By Kyle Taylor

The morning after 2015's general election the public emerged from the campaign fog to see David Cameron's party returned as the majority party in the House of Commons. The then prime minister's great clunking fist of a campaign machine had decimated the Liberal Democrats and reduced the Labour party to just 232 seats, securing a majority of twelve MPs.

What is rarely said, however, is that the twelve-seat majority was secured with just 5,283 votes. In the twelve most marginal seats where a Conservative candidate triumphed that was the total margin of victory.

The combination, though, of Labour's woes in the polls, the SNP reaching their zenith in terms of seats, the Liberal Democrats still navigating their narrow route to redemption and the coming boundary changes means one thing: a year and a half on and those 5,283 votes could be – for all intents and purposes – five million. Theresa May's lead is so unassailable it is near impossible for them to lose the next general election.

This point alone explains why the prime minister was able to make the speech she delivered last week as she set out her Brexit objectives. Indeed, it explains why those who advocate for a soft Brexit need to re-think their purpose.

It was a lengthy and detailed speech – as far as can be expected at this stage – but it could have been paraphrased into one single statement: 'There will be no compromise.' Although it remains to be seen whether she is bluffing or not, May told us outright no deal was better than a compromise deal of any kind.

Putting the final deal to a vote in parliament is a compromise of sorts but if you operate under the assumption that the Conservatives believe they are electorally secure it more resembles a millionaire giving a pound coin to charity: 'No skin off my nose.'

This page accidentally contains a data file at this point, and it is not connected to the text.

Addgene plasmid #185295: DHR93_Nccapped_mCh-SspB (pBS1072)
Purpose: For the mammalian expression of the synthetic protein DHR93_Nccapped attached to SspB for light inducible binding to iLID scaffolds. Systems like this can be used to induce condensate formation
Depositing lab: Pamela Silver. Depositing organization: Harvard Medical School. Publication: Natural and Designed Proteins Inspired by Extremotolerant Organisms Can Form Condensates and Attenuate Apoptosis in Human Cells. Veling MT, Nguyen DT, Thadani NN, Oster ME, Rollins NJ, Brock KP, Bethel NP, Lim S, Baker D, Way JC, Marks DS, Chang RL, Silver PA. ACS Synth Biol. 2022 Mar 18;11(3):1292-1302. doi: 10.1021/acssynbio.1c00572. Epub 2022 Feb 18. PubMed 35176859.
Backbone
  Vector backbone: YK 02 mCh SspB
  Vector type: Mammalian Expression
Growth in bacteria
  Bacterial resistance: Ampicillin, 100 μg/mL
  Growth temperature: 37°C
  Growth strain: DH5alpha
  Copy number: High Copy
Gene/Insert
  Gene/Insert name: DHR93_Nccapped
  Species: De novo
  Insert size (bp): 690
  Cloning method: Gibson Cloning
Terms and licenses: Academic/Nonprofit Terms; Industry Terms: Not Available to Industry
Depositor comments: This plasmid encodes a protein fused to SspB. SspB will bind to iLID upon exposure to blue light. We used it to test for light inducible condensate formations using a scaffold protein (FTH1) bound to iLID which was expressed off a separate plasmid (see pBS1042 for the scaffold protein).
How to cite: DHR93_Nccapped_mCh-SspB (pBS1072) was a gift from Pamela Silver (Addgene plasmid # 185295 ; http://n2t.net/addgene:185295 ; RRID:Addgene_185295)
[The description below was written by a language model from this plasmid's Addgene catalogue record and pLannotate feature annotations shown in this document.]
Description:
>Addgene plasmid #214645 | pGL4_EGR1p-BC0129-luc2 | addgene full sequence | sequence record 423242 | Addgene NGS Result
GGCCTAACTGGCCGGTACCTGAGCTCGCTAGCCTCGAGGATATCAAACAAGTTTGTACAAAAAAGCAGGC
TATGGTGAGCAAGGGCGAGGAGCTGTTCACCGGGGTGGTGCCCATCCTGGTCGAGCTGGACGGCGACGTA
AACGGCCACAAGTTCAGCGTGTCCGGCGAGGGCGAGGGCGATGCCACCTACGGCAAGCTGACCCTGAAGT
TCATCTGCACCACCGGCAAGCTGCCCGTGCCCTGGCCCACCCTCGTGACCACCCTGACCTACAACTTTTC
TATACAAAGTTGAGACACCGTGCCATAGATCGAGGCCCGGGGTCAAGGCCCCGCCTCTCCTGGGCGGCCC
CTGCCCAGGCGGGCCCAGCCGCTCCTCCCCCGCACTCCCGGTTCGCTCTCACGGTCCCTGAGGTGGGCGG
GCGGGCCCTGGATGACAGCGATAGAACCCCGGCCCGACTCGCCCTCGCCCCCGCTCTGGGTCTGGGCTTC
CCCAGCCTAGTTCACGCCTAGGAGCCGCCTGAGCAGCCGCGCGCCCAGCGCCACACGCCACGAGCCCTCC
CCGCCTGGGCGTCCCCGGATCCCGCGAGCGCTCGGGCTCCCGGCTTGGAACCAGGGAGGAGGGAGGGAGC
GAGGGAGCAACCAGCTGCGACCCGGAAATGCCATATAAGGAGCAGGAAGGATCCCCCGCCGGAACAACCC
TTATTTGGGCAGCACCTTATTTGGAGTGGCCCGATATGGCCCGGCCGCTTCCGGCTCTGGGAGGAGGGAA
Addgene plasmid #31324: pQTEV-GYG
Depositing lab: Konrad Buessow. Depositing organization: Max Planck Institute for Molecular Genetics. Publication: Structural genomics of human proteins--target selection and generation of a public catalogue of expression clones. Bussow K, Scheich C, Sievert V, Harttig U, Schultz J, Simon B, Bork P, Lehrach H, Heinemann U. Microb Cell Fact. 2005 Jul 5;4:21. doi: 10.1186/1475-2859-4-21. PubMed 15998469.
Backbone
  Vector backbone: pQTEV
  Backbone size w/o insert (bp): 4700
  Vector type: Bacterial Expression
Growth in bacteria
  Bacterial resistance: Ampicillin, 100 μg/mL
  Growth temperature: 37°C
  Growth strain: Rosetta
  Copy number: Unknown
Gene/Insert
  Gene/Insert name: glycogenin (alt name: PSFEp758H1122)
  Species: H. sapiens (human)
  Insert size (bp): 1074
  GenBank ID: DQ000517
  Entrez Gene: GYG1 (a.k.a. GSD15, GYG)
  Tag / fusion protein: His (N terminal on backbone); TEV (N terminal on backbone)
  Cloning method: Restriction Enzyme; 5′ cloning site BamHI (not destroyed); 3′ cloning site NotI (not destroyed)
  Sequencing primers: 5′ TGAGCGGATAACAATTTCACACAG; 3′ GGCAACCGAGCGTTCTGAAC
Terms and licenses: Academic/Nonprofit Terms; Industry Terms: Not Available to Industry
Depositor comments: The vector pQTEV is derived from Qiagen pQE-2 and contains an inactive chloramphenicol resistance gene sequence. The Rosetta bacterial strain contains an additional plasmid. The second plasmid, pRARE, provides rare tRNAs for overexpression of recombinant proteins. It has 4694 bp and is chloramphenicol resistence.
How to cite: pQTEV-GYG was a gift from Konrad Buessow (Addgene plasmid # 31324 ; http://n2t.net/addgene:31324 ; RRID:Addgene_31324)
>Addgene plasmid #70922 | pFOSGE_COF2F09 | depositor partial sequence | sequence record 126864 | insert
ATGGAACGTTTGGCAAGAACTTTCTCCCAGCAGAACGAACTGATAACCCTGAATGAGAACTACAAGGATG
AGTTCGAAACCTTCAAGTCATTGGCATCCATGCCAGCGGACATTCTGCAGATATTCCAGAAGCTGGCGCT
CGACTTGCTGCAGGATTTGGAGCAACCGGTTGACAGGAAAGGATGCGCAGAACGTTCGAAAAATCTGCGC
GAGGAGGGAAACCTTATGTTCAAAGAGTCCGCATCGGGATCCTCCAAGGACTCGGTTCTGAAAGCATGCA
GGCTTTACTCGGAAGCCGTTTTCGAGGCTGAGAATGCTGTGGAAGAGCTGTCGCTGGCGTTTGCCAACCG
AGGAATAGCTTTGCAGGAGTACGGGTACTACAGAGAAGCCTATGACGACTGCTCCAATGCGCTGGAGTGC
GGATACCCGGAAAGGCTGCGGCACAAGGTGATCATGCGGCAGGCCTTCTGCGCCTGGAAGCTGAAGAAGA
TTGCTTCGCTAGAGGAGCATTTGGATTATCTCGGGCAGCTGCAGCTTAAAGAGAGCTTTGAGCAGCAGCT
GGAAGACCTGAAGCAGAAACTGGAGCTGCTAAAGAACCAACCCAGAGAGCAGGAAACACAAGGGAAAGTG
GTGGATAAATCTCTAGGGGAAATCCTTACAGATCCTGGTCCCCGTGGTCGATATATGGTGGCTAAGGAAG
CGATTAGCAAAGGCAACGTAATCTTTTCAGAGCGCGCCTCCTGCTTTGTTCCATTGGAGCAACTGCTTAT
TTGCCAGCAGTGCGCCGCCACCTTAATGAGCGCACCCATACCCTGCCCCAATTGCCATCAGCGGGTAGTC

Clearly, the prime minister and her advisers think it will pass the Commons and the Lords. If it is blocked, we can expect an early general election – the mechanisms for which will have been set in place beforehand. The Conservatives will win the resulting election with an increased majority and push through the same deal anyway.

To add to this sign of confidence in her electoral position, we saw something quite astonishing. Following months of campaigning – a year if you think the referendum campaign began this time in 2016 – not one of the central demands from leading soft Brexit campaigners and politicians made it into the speech.

Single market membership? Gone. Customs Union? Practically gone. Reforming freedom of movement from inside the EU? Not a chance.

There will be no compromise.

At Smart Brexit we have been saying since our launch that this Brexit would happen, and rather than focus on the 'how', we need to look at the end goals. We believe that whatever the plan is, it needs to secure people's jobs and livelihoods, provide cash that will go towards fully funding the NHS and creating a fair immigration system that benefits the country.

I voted to Remain, but I see no point in trying to pry open a door that is well and truly locked shut. The government are in a position to do what they want. It is therefore our job to try and shape it from within rather than destroy it from outside.

It's a difficult message to sell, particularly to those who voted Remain and are still hoping that Brexit can be reversed, blocked or diluted. I'm sorry, but it can't. We've read the landscape and it's time to be practical about it. The only opportunity to influence the outcomes of Brexit are to accept that it's happening and push from within that frame. We're reaching out to Remain and Leave voters alike because by focusing on the shared goals of the future – securing jobs, helping to fully fund the NHS, a fair immigration system – the opportunities for working together grow exponentially.

The proof that this approach can work was, coincidentally, in last week's speech. Theresa May signaled she wants an early deal on securing the rights of EU citizens in the UK and UK expats living in the EU. This has been the one topic around which everybody has agreed, even, laughably, Ukip.

Progress, then, is tied to the ability of campaigners and politicians to rediscover the art of compromise and look for points of agreement. Only then, faced with consensus across the Brexit divide, will the government have to take note.

Only then will we be able to really get the best from Brexit.

Kyle Taylor is director of Smart Brexit.